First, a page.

Understanding the interaction between the drilling fluid and the natural gas from a gas kick may be of great importance when predicting how a well control incident evolves during drilling operations. This is especially true for oil based mud, which has the ability to dissolve large quantities of gas under high pressure, thus potentially hide any volumetric impact of a gas kick. When the pressure of the dissolved gas decreases below the bubble pressure, free gas will start to emerge. Dangerous situations can occur if the bubble point pressure is low and located close to the surface. This may result in a rapid volumetric expansion of the free gas, as it emerges from solution, thus little to no time to react and initiate proper well control procedures.
Most conventional well control simulators that takes gas solubility into consideration assumes an instantaneous vaporization of gas as the vapour-liquid phase equilibria changes. However, this assumption might not always be realistic. It may take some time before a new equilibrium is reached when the conditions are changed. This will thus affecting the rate of gas liberation from the liquid.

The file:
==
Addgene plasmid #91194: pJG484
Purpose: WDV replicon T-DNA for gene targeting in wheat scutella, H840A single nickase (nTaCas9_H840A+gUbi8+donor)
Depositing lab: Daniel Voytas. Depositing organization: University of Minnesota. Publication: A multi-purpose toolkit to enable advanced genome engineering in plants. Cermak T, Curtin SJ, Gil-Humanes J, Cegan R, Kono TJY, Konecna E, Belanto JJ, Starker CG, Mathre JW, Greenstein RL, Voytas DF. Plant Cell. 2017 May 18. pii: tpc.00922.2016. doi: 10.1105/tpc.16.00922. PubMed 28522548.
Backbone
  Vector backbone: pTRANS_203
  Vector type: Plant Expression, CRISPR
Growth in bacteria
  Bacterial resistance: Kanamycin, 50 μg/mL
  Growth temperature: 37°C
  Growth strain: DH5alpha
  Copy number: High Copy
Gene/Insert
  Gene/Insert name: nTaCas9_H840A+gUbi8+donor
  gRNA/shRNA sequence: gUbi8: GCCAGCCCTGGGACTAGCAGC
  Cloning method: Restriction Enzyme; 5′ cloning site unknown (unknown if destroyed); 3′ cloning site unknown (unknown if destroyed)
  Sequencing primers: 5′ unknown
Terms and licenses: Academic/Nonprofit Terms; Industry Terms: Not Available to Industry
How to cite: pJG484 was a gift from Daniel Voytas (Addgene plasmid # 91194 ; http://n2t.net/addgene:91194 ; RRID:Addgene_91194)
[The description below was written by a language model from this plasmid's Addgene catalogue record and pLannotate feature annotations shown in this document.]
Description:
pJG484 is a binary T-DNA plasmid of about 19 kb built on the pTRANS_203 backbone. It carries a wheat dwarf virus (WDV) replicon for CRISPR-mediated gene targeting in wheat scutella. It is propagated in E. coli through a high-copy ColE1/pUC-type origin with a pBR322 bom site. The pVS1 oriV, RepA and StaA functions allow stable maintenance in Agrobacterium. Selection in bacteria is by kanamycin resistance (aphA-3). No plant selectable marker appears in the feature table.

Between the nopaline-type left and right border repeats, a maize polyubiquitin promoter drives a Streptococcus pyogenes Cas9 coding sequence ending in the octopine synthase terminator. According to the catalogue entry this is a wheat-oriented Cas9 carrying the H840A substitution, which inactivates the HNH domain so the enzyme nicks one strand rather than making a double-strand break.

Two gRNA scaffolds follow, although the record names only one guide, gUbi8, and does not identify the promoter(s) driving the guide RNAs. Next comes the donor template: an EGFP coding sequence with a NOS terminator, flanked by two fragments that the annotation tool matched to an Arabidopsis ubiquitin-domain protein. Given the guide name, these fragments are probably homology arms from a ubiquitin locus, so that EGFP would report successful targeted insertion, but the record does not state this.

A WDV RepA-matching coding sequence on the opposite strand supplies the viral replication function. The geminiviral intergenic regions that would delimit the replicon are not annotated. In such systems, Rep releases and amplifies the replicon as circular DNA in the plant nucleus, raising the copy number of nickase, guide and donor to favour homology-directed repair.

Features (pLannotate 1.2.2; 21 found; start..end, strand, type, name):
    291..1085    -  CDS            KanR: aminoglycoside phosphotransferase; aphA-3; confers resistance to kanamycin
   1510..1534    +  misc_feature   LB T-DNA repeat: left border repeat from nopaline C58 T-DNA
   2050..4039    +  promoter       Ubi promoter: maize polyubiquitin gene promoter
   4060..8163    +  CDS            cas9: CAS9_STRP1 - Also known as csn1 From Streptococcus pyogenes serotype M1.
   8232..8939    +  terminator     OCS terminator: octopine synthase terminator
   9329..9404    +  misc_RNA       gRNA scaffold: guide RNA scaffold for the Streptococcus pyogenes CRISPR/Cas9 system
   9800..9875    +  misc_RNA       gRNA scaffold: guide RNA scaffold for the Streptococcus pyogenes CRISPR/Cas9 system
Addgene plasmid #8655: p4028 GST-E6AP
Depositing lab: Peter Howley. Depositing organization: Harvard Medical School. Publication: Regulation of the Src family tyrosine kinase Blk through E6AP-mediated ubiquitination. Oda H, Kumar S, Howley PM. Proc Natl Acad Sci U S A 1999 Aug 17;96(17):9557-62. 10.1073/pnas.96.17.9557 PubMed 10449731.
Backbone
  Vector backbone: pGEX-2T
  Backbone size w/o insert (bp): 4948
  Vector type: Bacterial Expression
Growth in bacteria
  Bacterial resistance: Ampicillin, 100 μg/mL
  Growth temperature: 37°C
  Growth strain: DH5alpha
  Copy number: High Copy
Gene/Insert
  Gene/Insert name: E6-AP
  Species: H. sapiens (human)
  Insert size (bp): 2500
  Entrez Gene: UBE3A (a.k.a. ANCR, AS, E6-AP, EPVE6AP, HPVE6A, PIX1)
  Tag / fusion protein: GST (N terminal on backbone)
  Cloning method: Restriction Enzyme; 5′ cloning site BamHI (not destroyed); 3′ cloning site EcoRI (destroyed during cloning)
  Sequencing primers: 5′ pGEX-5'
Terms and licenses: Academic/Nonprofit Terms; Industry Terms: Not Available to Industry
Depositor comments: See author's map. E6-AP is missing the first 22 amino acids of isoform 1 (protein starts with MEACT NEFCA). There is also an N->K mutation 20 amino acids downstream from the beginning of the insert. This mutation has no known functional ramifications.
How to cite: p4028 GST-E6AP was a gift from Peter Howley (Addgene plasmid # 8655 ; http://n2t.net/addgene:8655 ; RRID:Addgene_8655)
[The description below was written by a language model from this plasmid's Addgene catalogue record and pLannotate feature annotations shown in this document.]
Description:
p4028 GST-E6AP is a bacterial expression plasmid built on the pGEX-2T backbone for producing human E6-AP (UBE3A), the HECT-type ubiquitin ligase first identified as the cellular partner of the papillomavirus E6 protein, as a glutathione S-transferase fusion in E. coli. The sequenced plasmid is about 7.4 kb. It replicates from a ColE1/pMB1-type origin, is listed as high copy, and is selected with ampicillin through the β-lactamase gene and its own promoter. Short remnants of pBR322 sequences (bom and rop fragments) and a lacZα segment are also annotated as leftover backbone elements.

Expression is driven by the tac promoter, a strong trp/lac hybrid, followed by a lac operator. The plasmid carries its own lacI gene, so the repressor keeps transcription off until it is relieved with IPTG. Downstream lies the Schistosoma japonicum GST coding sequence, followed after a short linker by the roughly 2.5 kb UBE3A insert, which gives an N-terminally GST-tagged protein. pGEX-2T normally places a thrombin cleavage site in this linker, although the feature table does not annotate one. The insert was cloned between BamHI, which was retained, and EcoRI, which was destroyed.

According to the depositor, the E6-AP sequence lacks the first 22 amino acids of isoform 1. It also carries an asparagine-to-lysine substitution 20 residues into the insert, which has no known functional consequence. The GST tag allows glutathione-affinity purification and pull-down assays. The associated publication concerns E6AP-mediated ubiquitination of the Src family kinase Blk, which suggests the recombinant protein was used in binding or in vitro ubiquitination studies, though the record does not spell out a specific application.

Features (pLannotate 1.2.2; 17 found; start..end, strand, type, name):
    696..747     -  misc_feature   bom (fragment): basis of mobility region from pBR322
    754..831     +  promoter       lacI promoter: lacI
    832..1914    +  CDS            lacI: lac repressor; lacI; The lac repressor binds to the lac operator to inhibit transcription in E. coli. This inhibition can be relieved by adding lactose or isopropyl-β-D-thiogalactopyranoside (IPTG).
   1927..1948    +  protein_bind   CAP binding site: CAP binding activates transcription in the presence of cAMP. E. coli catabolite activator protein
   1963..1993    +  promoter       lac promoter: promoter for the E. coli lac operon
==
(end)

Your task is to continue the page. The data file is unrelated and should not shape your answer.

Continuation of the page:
To better understand this complex issue, an analytical expression for the transition rate of dissolved gas to free gas in a supersaturated liquid has been derived for low pressure systems. The analytical model is strongly dependent on the solubility coefficient, Kh, and the transition rate factor, γ, and follows an exponential curve. In this expression, Kh is a measure of how much the liquid is supersaturated at any given time and controls how much gas that will be liberated. γ determines how fast the system will reach a new equilibrium, i.e. how fast the gas will be liberated based on the size of the supersaturation. Both Kh and γ are thought to be values given for a specific gas-liquid combination.
In order to verify the analytical expression, experimental testing has been conducted. The experiment is carried out by pressurizing a tank partly filled with the base oil Exxsol D60 by feeding it with methane gas. Some of the gas will dissolve into the liquid. The rest will flow to the top as free gas and pressurize the tank. By quickly removing some of the free gas, thus depressurize the tank, the liquid will instantaneously become supersaturated, hence triggering liberation of free gas from the solution until a new equilibrium is established. By measuring the tank pressure throughout the degassing phase, values for Kh and γ can be estimated and compared to the analytical model.